At the back of the hill

Warning: If you stay here long enough you will gain weight! Grazing here strongly suggests that you are either omnivorous, or a glutton. And you might like cheese-doodles.
BTW: I'm presently searching for another person who likes cheese-doodles.
Please form a caseophilic line to the right. Thank you.

Saturday, January 26, 2013


Sweetheart, you do know that he was gibbering, don't you? No, he didn't disturb anyone on the bus, he wasn't a nuisance. But some of us noticed.

All the way across the hill from Grant Avenue he was talking. Intitially we though he was in a phone conversation, but then we noticed that there were no wires, and his eyes were fixated on an invisible person. Not a cell-phone. A lecture to his son (?) about buying dope in Oakland. Which, we think, was a figment of his imagination.

The vehicle was jam-packed, and predictably everyone tuned-out everyone else. But he was standing right next to me, and I can't do that so easily.
I'm always drinking in the stimuli and the details. It's a handicap.
No, no-one could possibly think that he was addressing me, because for one thing he wasn't looking in my direction. For another, he spoke in Cantonese. Very nice clear Cantonese, too. Eloquent. Just the right notes of kvetch, whine, indignation, and righteous older-person vituperation. With literate words.
The short country-side grandpa on the other side kept a wary corner eye on him all the way to Mason Street, then gratefully scooted into a vacant seat when I hissed sotto voce "ah sang, ney joh ney joh".
It got him out of the broad field of vision of Mr. Dramatic Upsetness.

When I got off at Polk Street, Angry Uncle was still in full flow. His son must be a truly horrible person to ire him so. A real terror, what with his "suck big hemp" and all. Probably going to marry some trashy white chick, too. One who has no clue about the proper relationships, just like her useless husband-to-be.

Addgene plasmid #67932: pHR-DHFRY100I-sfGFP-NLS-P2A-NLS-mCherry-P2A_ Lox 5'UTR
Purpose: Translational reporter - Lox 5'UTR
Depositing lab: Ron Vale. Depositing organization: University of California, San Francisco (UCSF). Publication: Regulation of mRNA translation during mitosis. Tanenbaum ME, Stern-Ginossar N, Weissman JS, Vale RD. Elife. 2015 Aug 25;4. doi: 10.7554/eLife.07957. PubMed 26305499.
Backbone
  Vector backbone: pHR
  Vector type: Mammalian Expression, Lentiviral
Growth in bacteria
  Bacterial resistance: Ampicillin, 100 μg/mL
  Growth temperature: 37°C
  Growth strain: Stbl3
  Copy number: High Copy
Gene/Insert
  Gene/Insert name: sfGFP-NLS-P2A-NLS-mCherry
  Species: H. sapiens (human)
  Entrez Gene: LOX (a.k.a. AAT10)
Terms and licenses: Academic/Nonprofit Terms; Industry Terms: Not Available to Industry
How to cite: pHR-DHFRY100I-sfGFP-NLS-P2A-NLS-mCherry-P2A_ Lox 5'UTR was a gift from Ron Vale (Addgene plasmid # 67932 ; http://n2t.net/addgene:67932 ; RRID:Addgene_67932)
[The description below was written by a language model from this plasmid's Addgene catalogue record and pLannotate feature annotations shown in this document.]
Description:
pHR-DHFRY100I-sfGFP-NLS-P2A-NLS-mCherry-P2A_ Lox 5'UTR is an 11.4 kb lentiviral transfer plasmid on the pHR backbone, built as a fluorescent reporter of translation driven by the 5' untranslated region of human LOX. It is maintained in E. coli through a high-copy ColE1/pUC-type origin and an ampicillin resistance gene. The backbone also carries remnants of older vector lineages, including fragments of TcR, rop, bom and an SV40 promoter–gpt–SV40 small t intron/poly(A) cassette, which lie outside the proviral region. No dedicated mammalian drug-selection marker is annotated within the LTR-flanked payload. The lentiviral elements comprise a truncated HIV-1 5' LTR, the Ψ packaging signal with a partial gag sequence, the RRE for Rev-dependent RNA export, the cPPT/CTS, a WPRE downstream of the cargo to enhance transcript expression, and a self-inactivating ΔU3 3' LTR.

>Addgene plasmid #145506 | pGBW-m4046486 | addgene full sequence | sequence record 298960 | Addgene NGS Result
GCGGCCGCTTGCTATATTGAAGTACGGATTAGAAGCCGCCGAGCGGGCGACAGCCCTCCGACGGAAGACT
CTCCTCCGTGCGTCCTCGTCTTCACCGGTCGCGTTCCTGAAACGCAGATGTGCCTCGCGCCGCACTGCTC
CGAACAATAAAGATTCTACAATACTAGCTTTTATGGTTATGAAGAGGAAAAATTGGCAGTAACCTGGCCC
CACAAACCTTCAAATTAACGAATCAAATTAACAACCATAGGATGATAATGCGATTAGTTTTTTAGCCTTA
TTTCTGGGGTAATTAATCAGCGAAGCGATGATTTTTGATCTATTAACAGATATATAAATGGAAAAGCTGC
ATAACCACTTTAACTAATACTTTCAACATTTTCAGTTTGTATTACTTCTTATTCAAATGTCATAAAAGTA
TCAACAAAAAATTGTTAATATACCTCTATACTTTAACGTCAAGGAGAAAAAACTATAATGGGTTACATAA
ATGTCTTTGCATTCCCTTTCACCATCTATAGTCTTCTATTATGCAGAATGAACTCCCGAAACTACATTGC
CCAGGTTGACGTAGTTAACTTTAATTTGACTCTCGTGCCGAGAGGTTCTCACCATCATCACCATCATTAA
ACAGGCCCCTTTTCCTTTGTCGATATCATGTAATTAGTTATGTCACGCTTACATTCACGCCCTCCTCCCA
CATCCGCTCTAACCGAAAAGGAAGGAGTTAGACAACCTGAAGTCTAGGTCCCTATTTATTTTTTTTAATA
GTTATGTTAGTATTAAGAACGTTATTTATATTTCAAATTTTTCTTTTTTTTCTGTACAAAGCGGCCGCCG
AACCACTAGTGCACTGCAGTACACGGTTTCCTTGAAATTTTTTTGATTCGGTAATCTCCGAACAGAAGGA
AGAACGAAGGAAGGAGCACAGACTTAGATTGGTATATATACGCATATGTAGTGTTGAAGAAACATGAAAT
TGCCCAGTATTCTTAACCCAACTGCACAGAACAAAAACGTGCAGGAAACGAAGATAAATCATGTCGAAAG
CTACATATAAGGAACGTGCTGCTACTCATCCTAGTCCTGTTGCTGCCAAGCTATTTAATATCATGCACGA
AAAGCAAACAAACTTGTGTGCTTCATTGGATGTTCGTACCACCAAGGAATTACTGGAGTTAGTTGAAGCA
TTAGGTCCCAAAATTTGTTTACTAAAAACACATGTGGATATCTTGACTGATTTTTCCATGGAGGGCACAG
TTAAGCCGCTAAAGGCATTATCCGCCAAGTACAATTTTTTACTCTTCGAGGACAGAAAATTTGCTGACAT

The truly great thing about being a white man in Chinatown is that I am virtually unrecognizable. Consequently, while I can keenly observe the unbalanced people, my face just doesn't register. Unless, of course, they too are white. Like many people in San Francisco I am adept at not catching some one's eye, but with Chinese loonies I do not need to be quite so careful.
Even normal Caucasians tend toward invisibility.
How much more so those who aren't.

Chinatown Cantonese are somewhat under-serviced by the mental health profession. Partly it's extreme personal resistance to seeking help -- I'm NOT crazy, who said so, it was my MOTHER, wasn't it?!?! -- and partly it's hesitation about calling in the bat-squad on someone older, like a senior relative who is deserving of respect.

There are a number of individuals roaming the street during the day who imagine themselves other than who and what they are. They vocalize for that role, and channel the character that they think themselves to be.
At night they head home to families who know that auntie is screamingly bonkers -- who else would dress in resplendent robes like the Bodhisattva Kuan Yin -- but who tolerate her "eccentricities", as long as she doesn't try to help her cousins with their homework. Or go out into the yard and howl at the moon.
And auntie obeys. Her many years of cultural conditioning remains strong enough that she just cannot bring herself to upset the apple-cart that far. She'll play along with these mere mortals, in hopes that eventually they will see the light.

Some of the insane are remarkably well-educated. Their knowledge sets are profound, but in no way prepared them to be fully competitive in a society which functions in a language that is hard to master.

"I would like attack-hamsters! Bands of furry enforcers roaming about with numchucks and tasers!"

Sorry, that was an interruption from somebody who is actually very sane.
Totally beside the point. But, somehow, indicative.


Ngoh suiyiu keungtaai dik chong-syu pongpaai, manyau chuen-kwok;
faan faancheuiche yü yong sheung-jit gwan, taai-sat cheung!

This is San Francisco. We do not impose medical care on those who are grounded in alternative realities.
The onus is on them to actively seek help, which is available.
But someone needs to persuade them to do so first.
And there's a language barrier in between.

NOTE: Readers may contact me directly:
All correspondence will be kept in confidence.